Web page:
Brazilian photographer Angélica Dass has been fascinated by color her entire life.
Born into a multiracial family, Dass sees herself and her relatives not in black and white, but in shades of chocolate, cinnamon and vanilla.
“I remember when I was younger there was this skin-colored crayon—flesh-colored— that, of course, was not mine,” Dass said. “I have this brown skin and curly hair and, of course, I am black. But I’m also proud to be white, to be native Brazilian. Inside my home, things look equal. But outside, it seems that this color brown has a lot of tags and stereotypes, and I was treated in a different way because of the color of my skin.”
Inspired by her longing to understand the social implications of race and color, Dass began a photography project, Humanae (work in progress), now on display at The Health Museum. The exhibit is made up of portraits of individuals from around the world, each labeled with the number from Pantone’s industrial color palette that corresponds to the subject’s skin tone.
“I really believe that, linguistically, we are using this separation of colors exactly to separate people,” Dass said. “I want to celebrate this colorful world, all of the differences, and to embrace it.”
In the beginning, Dass took photographs to explore the diversity of color in her own family, but that quickly grew to photographing men, women and children of all races and ethnicities from 17 countries. Humanae has garnered international acclaim.
“The most important things in my photos are exactly what you can see,” Dass said. “You can’t see the nationality, you can’t see who is the poor and the rich, the refugees. You don’t know who has disabilities.”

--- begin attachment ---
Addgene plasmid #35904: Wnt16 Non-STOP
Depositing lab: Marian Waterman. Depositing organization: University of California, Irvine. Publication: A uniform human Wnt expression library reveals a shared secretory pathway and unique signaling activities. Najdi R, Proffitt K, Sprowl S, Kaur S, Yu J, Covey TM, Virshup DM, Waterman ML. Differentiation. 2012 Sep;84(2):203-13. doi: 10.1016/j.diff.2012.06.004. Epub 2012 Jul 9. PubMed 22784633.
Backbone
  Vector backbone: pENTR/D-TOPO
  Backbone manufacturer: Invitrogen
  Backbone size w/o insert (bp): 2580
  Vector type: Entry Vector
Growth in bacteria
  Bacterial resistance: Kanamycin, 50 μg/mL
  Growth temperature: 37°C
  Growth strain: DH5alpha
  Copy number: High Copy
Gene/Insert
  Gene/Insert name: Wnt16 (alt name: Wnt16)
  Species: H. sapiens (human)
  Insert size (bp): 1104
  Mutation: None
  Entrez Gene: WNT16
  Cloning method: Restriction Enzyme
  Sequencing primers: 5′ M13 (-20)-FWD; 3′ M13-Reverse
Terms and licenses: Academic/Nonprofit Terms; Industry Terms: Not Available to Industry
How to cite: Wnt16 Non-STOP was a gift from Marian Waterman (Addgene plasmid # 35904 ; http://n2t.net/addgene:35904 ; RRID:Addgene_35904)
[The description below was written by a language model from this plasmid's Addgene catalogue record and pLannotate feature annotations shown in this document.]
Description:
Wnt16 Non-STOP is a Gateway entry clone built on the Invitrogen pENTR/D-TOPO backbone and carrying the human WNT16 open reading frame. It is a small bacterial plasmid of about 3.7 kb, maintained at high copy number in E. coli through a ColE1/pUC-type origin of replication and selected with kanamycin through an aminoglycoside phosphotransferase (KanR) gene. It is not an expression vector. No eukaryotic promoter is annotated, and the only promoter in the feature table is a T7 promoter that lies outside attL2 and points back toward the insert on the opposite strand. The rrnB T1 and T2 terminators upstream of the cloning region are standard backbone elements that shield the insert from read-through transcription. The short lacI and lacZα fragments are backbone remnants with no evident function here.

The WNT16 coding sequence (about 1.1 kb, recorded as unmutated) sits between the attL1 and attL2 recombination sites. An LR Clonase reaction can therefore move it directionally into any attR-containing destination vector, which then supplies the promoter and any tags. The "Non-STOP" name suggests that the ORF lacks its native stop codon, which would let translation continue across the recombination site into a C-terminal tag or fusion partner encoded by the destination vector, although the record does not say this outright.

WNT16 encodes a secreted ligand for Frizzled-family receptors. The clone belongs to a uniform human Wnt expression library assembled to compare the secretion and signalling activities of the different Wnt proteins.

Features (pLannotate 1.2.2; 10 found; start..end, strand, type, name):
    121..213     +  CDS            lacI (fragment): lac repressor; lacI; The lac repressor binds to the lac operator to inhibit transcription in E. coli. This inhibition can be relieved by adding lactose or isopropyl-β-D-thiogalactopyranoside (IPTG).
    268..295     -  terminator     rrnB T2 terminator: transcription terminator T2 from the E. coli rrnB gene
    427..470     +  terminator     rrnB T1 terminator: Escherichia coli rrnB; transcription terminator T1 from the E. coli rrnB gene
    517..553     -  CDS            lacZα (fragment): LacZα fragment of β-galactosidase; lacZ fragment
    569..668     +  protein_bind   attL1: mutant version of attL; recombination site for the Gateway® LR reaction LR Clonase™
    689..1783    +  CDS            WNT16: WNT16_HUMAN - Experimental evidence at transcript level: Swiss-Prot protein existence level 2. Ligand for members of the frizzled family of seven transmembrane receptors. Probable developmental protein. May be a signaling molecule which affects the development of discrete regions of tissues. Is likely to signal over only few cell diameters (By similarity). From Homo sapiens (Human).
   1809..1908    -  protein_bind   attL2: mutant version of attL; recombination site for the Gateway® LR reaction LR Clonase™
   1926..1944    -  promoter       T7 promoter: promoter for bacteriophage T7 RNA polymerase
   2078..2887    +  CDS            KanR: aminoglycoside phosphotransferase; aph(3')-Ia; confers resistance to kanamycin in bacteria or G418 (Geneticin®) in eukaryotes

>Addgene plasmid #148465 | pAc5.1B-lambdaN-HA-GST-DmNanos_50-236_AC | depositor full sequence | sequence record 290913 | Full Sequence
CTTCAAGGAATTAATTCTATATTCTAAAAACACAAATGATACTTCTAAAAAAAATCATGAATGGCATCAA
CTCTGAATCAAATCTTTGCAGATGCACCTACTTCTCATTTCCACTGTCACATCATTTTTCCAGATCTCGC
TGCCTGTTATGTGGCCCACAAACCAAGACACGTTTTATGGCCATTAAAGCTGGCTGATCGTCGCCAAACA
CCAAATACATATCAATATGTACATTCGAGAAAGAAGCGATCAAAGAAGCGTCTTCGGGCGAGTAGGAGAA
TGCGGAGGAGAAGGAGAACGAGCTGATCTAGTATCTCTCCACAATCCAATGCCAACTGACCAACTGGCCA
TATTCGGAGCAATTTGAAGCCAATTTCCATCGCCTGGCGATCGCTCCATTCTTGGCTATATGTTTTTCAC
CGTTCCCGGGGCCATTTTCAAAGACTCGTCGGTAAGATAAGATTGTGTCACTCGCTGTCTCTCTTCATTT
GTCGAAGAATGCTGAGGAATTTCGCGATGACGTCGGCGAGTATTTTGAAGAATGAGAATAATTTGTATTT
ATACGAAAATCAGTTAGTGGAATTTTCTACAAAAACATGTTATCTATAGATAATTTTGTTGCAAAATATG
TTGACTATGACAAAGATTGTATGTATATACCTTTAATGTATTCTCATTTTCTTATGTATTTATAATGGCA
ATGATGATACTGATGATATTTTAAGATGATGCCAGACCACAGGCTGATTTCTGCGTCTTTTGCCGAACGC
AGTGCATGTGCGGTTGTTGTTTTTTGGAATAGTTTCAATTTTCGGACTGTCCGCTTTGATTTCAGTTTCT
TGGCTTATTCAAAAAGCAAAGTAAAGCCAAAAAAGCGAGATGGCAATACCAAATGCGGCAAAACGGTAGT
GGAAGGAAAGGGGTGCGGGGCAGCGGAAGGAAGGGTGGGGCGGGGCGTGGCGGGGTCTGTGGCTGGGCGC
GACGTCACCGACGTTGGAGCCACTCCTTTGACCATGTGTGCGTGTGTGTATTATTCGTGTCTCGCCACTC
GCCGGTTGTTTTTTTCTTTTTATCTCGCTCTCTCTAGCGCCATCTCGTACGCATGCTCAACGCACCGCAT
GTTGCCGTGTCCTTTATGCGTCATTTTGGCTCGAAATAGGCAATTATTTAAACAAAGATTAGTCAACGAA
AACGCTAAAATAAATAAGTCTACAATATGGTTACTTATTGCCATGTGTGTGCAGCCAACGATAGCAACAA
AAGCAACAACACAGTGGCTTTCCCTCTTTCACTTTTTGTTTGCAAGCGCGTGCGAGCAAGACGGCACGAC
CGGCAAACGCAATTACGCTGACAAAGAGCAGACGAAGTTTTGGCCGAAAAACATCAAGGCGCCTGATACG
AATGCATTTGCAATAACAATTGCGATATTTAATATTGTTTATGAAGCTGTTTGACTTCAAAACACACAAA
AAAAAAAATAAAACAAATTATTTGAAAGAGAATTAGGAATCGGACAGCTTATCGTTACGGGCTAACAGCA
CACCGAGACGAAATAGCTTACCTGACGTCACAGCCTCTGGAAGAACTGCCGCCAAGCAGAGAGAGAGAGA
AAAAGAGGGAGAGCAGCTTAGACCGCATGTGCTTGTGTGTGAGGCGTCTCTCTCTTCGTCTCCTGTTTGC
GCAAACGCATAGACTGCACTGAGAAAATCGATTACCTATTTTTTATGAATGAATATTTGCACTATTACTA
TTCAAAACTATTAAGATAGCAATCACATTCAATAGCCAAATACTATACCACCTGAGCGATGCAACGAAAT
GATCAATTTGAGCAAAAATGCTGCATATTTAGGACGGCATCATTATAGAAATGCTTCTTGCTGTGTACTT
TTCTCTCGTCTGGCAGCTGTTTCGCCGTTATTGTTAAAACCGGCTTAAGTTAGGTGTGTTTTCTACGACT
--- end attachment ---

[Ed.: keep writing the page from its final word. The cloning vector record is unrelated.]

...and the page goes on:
Using her Canon EOS 5D Mark II, Dass shoots against a white backdrop. She then takes a color sample from the subject’s nose and finds Pantone’s corresponding color, which she uses as the background for the photo.
Although she has photographed close to 4,000 faces, the exhibit displays just 250, grouped together in a sort of oversized cubist jungle gym.
“I wanted to make this space kind of like a playground,” Dass said, “because I want to have this talk with children. To change the mind of our youth to really make them feel connected with this idea that we are completely different, and we need to receive the same treatment—be equal and different at the same time.”
Dass’ popular 2016 TED Talk, “The Beauty of Human Skin in Every Color,” will run in The Health Museum’s theater for the duration of the exhibit.
“Houston is one of the most diverse cities in the country and we are looking into what diversity really means for Houston,” said Melanie Johnson, Ed.D., president and CEO of The Health Museum. “There is only a .5 percent genetic difference in all of us, so it is important for us to speak about diversity on the surface—cultural differences and cultural commonalities. And that is exactly what Humanae does.”
Humanae (work in progress) will be on display through Sept. 5 at The Health Museum, 1515 Hermann Drive. Information: 713-521-1515 or thehealthmuseum.org.